Will the new Investment Law launch Egypt’s investment recovery?

Radwa Elsaman
7 Min Read

Egypt has recently enacted a new law on investment that amends the Egyptian investment law, with high hopes that such a new law increases the chances in restoring confidence in Egypt’s investment climate. An objective evaluation of the new law requires a neutral analysis of its strengths and weaknesses, taking into consideration the existing impediments for foreign and domestic investment.

The primary mission of the new law seems to be attracting and protecting both the local as well as foreign investors. Thus, the new law grants various non-tax incentives for projects that would impact the economy, such as labour-intensive projects, projects that enhance local production, and projects addressing logistics, energy, agriculture, and transportation. Examples of the said non-tax incentives include granting investors payment facilities in relation to the price of the power required to operate a project, subsidising employees’ training programmes, allocating government land at reduced prices, and refunding the expenses paid by the owners of the project to infrastructure facilities after the operation of the project. Similarly, the new law has reduced customs duties on imported equipment and machinery required for the establishment of a project from 2% to 5%.

Another key finding is the fact that the new law is flexible in connection with the mechanisms of land allocation to investors. Thus, it allows land sale to investors while payment of the price by the investor could be postponed until the actual operation of the project takes place. Alternatively, an investor could be licensed the right of usufruct of land for a period of 30 renewable years. An investor could, instead, be allowed to lease, lease to own, or even choose to submit the land as in-kind shares in a project.

Though the aforementioned provisions of the new law sound promising, the implications of some other provisions are not clear. Examples include the formation of the General Authority for Investment and Free Zones (GAFI). The new law provides that the relevant minister should preside over the board of directors of GAFI in addition to nominating the two vice presidents. The linkage between the minister and the board of directors would result in lack of independence of GAFI from the relevant ministry. Similarly, the new law has approved the one-stop shop system, allowing investors to deal with a single window operated by GAFI, which should unify and simplify the process of obtaining licenses. Nevertheless, a question arises in connection with the reasons behind limiting this “one-stop shop” system to specific industries that are to be determined through a presidential decree. Another question arises in relation to the possibility of coordinating GAFI and various relevant governmental authorities to guarantee the issuance of the required licenses.

In addition, in case of having competitive investors, granting a license would no longer take place under the umbrella of the bids and tenders law. Alternatively, no criteria have been set to guarantee transparency in favouring one investor over the other. Similarly, in case of competitive investors meeting similar financial and technical requirements, allocation of government-owned land to investors takes place through lottery, which would open the door for corruption and lack of transparency in choice.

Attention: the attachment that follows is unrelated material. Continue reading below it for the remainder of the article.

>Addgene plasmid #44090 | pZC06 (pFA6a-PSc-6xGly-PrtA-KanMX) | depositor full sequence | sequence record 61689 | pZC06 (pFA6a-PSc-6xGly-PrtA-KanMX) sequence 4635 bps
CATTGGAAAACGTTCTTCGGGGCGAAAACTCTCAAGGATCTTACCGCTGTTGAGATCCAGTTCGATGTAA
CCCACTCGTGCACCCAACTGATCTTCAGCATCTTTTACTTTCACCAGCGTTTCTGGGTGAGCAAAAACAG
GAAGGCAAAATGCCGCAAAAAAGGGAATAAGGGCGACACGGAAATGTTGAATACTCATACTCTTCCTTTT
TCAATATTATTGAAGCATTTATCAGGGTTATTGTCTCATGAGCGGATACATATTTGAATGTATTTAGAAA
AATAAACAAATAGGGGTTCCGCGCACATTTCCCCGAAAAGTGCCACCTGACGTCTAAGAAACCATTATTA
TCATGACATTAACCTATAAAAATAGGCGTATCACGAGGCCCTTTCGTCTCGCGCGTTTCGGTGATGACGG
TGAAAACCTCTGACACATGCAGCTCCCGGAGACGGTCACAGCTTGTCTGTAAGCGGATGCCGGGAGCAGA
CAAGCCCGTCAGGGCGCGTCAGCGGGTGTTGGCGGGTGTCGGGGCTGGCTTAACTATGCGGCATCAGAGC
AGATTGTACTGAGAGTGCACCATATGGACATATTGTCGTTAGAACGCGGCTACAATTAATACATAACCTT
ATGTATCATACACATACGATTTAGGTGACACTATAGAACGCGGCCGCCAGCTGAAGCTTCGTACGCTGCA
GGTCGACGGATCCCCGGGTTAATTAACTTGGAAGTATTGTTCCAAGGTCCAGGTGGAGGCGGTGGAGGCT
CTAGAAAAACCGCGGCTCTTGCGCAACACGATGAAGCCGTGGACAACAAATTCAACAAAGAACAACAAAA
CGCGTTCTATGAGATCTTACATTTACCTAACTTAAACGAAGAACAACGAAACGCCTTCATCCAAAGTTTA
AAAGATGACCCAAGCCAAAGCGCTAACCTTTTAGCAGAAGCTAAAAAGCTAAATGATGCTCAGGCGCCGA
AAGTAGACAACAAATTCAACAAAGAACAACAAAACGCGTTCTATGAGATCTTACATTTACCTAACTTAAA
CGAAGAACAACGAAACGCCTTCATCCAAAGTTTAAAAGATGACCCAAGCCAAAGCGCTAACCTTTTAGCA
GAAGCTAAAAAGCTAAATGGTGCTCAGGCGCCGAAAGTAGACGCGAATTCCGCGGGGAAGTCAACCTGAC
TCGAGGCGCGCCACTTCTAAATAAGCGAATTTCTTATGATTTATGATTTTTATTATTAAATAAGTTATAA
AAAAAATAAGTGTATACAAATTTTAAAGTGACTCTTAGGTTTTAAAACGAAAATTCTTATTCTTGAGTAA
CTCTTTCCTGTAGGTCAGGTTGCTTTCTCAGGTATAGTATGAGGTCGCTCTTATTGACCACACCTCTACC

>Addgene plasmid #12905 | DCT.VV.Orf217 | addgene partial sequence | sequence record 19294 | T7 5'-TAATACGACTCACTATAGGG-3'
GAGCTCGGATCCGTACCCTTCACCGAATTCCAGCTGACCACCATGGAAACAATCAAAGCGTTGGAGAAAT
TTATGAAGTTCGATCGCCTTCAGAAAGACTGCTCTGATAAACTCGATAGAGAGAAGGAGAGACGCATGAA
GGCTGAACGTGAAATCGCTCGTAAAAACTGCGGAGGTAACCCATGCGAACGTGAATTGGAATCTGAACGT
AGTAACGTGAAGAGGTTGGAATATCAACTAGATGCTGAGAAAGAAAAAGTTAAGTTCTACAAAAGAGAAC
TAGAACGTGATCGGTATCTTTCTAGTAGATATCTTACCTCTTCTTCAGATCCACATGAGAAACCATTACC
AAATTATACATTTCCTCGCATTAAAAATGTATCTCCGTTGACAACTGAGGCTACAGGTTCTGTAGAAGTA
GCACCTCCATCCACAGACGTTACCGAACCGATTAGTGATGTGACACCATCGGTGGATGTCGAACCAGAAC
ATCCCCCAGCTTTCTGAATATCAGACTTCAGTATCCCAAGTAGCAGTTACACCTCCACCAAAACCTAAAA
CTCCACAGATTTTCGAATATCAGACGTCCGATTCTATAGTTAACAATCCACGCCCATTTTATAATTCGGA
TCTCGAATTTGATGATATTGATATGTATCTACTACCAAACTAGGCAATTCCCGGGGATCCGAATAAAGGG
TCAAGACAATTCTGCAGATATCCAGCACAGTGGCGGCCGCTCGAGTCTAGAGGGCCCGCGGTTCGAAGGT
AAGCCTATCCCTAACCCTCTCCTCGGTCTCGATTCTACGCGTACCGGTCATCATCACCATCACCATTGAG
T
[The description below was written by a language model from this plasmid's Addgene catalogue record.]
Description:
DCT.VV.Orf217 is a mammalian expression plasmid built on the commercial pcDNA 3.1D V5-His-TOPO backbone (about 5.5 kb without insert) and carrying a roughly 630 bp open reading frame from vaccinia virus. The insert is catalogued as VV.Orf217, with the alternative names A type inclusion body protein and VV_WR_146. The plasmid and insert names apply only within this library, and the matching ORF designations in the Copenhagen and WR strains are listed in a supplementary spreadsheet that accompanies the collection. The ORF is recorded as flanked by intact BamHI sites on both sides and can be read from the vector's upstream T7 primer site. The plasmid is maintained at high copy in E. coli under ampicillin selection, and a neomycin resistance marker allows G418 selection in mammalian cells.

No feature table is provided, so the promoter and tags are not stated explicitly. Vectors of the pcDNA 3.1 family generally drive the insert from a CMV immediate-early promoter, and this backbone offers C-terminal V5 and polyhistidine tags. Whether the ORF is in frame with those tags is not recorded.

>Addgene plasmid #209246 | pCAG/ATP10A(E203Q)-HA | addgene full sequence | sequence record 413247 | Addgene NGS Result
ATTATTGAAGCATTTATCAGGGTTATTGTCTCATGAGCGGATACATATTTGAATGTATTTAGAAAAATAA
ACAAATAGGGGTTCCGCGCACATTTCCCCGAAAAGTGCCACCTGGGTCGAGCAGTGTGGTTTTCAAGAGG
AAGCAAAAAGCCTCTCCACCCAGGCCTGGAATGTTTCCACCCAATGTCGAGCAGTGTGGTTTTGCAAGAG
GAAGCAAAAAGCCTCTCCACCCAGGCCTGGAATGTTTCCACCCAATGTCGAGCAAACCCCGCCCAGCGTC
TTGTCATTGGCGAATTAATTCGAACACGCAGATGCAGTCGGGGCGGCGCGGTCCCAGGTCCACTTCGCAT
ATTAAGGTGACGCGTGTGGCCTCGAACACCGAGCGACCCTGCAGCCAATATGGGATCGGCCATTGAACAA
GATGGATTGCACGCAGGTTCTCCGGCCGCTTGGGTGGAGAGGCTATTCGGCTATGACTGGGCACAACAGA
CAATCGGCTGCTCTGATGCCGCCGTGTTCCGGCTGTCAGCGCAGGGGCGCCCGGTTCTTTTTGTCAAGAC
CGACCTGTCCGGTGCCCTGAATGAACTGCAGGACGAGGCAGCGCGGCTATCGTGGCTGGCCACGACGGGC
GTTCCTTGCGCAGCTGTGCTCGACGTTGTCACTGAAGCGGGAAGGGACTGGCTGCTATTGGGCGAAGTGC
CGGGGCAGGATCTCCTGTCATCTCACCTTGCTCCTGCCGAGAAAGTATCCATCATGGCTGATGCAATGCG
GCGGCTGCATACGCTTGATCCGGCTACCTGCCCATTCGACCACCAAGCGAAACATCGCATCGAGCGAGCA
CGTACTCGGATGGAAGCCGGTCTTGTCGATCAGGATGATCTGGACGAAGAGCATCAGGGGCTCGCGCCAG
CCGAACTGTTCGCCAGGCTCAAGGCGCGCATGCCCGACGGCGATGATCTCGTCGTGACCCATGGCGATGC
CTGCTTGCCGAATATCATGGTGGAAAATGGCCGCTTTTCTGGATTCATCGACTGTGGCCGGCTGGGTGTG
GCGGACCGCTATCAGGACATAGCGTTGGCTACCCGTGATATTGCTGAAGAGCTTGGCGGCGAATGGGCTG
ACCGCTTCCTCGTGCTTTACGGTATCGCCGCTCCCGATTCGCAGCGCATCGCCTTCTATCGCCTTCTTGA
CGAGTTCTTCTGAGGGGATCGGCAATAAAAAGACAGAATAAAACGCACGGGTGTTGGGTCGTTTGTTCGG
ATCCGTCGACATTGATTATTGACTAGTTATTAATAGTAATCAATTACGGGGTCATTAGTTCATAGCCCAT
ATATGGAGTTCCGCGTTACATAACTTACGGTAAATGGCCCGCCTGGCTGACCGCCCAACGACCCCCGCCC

Another concern arises in relation to the competence of GAFI. In other words, an investor has the right to challenge GAFI’s decisions before a committee established by the relevant minister. This implies that GAFI’s decisions would be issued by the relevant minister, acting as GAFI’s head, and then challenged before the same minister acting as the head of the appellate committee. A final note is related to the settlement of disputes arising in relation to the application of the new law. The new law has created three committees for dealing with complaints and settling investors’ disputes before recourse to the regular methods of settlement of disputes, which are litigation and arbitration. These methods are: the Complaint Committee that reviews challenges of GAFI decisions submitted by the investor, the Committee for Resolution of Investment Disputes established by the cabinet to examine disputes arising between investors and governmental authorities, and the Committee for Settlement of Investment Contract Disputes that should decide upon disputes between investors and governmental authorities. The decisions of the said committees shall be binding to administrative bodies, without prejudice to the investors’ right to recourse to litigation or arbitration. Though the committees’ decisions are supposed to be binding, the level of the commitment of administrative bodies is still questionable.

In summary, though the intention behind the new law is to promote investment climate in Egypt through protecting both foreign and local investors, ambiguity still surrounds many of its provisions. A question arises on whether the expected executive regulation of the new law reveals such ambiguity, particularly when it comes to enforcement mechanisms, coordination between the relevant authorities, composition of the authorities established by the new law, and penalties imposed by the new law.

Dr Radwa Elsaman is an Assistant Professor of Business Law at Cairo University and an international business lawyer at one of the leading law firms in Egypt. She is the holder of a Master’s degree and PhD in Law from the Washington College of Law in Washington, DC. She has numerous publications in worldwide law reviews, journals, and newspapers.